September 24, 2011, I attended a one day workshop / lecture series
about the records in the North Carolina State Archives. The Friends of the
Archives sponsored the workshop, which was the first one they had given in over
Tar Heels in the Family Tree? A Genealogical Introduction to
The second lecture of the day was Tar Heels in the Family Tree? A Genealogical Introduction to
Records. The speaker was Helen F.
M. Leary, CG (Emeritus), FASG, FNGS. North
Helen is a noted family historian, lecturer, and author, and this was the first time I heard her speak. Helen provided a wealth of information on doing research in NC as well as what seemed like little know facts even for those of us who are native North Carolinians and have lived here most of our lives.
Helen began her presentation by discussing the different geographical regions of
and how North Carolina ’s
geography affected the type of economy that developed within the state. North Carolina
If you know anything about
geography, you know we have the outer banks
/ barrier islands, which inhibited the development of a deep-water port for
money crop sales and for immigration. So, it was pointless to grow things that
would be difficult to ship. North
Slow moving rivers that can take produce out to sea define the coastal plains. The biggest farms and plantations were located in this area of the state.
The piedmont area consisted mostly of clay-type soil. As a result, manufacturing arose in this area of the state.
So, due to its geography,
’s economy was based mainly on subsistence
farming, land speculation and eventually manufacturing. There were very few
large plantations. North
Helen pointed out on several occasions that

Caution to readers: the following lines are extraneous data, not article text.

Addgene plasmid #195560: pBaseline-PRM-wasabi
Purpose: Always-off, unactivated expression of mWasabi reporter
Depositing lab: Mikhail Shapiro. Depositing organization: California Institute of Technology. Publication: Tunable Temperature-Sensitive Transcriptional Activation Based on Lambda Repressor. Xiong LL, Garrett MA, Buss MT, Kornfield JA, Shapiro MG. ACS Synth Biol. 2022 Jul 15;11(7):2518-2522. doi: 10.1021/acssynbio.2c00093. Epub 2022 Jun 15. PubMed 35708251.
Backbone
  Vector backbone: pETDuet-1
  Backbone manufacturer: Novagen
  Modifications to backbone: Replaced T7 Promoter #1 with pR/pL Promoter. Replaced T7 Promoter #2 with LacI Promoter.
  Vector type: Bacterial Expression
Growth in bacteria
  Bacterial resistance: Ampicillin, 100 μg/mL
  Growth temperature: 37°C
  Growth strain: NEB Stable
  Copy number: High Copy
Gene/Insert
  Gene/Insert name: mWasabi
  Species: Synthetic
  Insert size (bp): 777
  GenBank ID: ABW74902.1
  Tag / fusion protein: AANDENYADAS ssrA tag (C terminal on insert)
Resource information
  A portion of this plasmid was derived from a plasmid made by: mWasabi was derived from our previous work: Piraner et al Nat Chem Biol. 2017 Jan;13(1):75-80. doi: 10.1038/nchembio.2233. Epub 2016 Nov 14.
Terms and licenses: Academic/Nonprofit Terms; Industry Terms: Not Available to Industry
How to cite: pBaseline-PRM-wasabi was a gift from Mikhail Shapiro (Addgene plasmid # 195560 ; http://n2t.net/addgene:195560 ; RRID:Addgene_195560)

the daughter to North Carolina with
regard to laws and immigration patterns. Virginia
was defined as three settlement areas, North
which became NC, Clarendon, which failed, and Craven, which became Albemarle . South
Helen stated that the most valuable
for genealogists are Records of the Counties, which were called precincts prior
to 1739, Family Bibles and other private manuscripts, and Land Grants. North Carolina
The Records of the County were created in the Court of Pleas and Quarter Sessions prior to 1868 and by various county officials after this date. The Court of Pleas and Quarter is also known as the
Two types of records that Helen talked about and that I found interesting were the Apprenticeship Records and the Bastardy Bonds, Helen pointed out that Apprenticeship Records often provided a clue as to the identification of a father as an illegitimate boy / man often became an apprentice under his biological father. Bastardy Bonds on the other hand are for orphans whose parents were legally married.
Helen also pointed out that Marriage Bonds were filed in the wife’s county of residence and apprentices could not marry. Something I did not realize or know until then.
Other just general research tips that Helen provided are
- Even if there was not a will, look at estate records since the property had to be listed and given a value.
- Never take the information from one census and declare that’s it.
- For “burned” counties, determine what records were not in the courthouse.
However, Helen’s best tip was the following:
Research is finding out. Never stop looking!